Maine Indian Claims Settlement Act of 1980 Could See Changes

Last week Maine lawmakers took steps to consider changing the Maine Indian Claims Settlement Act of 1980. The deal views the state’s native tribes differently than federal law does other Native American communities across the country.

Tribal leaders have claimed that by limiting their ability to run tribal casinos, the state has impeded the ability of their communities to develop their economic conditions. They have voiced their grievances over the state allowing hundreds of millions of dollars to go to the two casinos operating corporations in the state.

Michael-Corey Hinton, attorney for the Passamaquoddy Tribe said: “We’re not here for casinos. That’s not what we’re here for. We are here to restore our sovereignty and our ability to self-govern. Under federal law, that would include the right to the game.”

State legislators heard testimony for the second day on Wednesday concerning 22 measures that could potentially change the 40-year-old arrangement between the state and the Penobscot Nation, the Passamaquoddy Tribe and the Maliseet Indians’ Houlton Band. Such guidelines will grant the tribes more power on topics such as taxes, land use, natural resource management, and tribal lands criminal prosecution.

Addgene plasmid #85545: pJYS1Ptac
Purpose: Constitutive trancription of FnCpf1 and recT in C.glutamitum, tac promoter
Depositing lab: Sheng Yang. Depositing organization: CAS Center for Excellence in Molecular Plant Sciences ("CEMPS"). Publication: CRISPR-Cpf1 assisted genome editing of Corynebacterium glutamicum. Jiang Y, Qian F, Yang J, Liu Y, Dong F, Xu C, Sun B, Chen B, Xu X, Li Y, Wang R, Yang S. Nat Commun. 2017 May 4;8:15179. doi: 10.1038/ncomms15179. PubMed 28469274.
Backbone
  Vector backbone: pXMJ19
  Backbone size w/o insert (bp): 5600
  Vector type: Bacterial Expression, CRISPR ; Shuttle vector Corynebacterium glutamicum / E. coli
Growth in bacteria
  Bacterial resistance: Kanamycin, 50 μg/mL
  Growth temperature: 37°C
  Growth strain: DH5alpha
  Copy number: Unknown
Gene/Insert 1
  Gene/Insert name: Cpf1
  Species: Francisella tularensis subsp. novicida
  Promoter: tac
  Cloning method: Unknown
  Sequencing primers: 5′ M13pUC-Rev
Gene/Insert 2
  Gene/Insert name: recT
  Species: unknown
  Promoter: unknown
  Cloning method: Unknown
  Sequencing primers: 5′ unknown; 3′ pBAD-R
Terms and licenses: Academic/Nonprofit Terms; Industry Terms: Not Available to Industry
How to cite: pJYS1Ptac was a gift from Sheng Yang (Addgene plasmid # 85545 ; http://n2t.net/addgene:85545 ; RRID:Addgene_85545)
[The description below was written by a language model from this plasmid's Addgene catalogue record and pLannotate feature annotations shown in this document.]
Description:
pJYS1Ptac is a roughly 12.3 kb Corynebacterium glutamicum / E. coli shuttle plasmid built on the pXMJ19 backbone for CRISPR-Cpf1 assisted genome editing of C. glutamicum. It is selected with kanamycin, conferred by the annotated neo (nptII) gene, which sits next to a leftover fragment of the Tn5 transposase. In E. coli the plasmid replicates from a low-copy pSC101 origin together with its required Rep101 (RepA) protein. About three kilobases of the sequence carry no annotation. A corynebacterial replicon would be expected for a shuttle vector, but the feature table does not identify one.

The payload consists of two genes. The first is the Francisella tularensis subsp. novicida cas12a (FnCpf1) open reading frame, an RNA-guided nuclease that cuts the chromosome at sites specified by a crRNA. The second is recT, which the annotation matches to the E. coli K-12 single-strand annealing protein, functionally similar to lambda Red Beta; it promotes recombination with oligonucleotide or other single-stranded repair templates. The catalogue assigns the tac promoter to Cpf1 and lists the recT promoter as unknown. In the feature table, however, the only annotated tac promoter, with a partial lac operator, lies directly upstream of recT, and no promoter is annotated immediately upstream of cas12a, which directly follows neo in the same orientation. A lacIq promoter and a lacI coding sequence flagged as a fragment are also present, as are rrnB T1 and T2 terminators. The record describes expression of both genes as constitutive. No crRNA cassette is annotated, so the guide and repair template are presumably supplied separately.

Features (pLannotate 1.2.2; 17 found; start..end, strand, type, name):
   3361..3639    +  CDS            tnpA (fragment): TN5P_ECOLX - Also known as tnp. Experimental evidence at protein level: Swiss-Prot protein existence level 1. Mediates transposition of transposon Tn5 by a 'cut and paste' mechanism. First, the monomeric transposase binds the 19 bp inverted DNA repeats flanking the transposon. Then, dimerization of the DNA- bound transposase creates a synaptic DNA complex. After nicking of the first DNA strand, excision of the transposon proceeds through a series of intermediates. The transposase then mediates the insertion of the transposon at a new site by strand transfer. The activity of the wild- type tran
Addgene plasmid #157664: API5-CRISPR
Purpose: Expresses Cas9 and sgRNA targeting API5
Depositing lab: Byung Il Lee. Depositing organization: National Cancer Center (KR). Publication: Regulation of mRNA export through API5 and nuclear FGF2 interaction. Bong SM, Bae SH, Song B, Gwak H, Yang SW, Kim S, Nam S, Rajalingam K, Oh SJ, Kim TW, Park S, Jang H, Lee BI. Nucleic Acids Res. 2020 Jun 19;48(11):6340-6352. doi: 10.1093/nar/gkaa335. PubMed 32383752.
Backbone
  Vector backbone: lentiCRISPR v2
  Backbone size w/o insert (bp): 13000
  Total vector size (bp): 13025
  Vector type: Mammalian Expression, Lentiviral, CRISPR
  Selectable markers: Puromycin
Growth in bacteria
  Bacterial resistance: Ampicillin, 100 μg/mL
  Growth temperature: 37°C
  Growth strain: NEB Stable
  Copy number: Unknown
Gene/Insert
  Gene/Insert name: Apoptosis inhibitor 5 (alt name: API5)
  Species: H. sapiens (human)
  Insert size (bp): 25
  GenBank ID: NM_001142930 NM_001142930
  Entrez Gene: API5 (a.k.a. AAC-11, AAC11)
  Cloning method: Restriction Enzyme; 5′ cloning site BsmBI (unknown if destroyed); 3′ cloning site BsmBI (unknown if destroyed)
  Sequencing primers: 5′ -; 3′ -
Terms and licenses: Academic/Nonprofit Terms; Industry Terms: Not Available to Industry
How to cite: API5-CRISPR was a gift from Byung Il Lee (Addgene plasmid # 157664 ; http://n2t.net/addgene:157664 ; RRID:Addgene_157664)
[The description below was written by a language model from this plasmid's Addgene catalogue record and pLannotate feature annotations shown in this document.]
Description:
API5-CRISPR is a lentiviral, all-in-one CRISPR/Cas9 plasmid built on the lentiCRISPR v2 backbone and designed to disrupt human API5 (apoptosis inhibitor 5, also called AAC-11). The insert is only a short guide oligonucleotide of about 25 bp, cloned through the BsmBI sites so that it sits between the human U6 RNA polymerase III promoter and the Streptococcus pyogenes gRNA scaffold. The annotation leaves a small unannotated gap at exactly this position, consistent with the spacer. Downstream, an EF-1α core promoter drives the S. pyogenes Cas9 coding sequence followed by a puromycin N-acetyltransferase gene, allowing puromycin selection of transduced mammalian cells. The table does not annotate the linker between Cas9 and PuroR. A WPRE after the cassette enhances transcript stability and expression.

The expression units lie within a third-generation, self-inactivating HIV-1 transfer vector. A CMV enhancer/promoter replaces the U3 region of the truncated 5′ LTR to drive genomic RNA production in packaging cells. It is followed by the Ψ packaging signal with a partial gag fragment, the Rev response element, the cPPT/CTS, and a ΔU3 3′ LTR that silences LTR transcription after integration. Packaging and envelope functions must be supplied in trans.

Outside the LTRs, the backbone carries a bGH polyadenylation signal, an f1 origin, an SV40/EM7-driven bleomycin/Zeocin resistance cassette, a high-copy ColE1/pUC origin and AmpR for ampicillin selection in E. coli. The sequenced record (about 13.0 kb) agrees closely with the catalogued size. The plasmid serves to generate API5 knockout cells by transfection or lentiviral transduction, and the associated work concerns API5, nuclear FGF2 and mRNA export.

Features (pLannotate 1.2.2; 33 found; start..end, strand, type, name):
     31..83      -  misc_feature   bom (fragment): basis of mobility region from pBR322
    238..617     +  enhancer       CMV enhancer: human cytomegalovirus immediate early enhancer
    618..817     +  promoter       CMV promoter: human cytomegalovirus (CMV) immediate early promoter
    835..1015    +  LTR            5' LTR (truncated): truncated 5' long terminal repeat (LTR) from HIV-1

The plans have been push backed, as it worries industry groups that this could lead to stricter environmental regulations. The Bangor Hollywood Casino also opposes changes to current laws, claiming that it would rob the state of its current casino revenues.

Maine Gov. Janet Mills warned that changing the bill could lead to “extensive litigation.” State lawmakers are expected in the coming days to continue hearing testimony about this matter.

Many proposals were put before voters to grant the tribes permission to run the operations. Each has failed, as did bills before the state legislature. Another such example was a bill introduced to authorise the Passamaquoddy tribe to open a casino in March, 2019. Nevertheless, the bill was strongly opposed by commercial casino operators, and was not accepted.

This loss followed a 2017 referendum in which voters rejected an unprecedented 83% majority allowing the tribe to develop a casino. The Maliseet Indians ‘ Houlton Band has tried to bring matters to the Maine Supreme Court, but it has denied hearing arguments on the matter.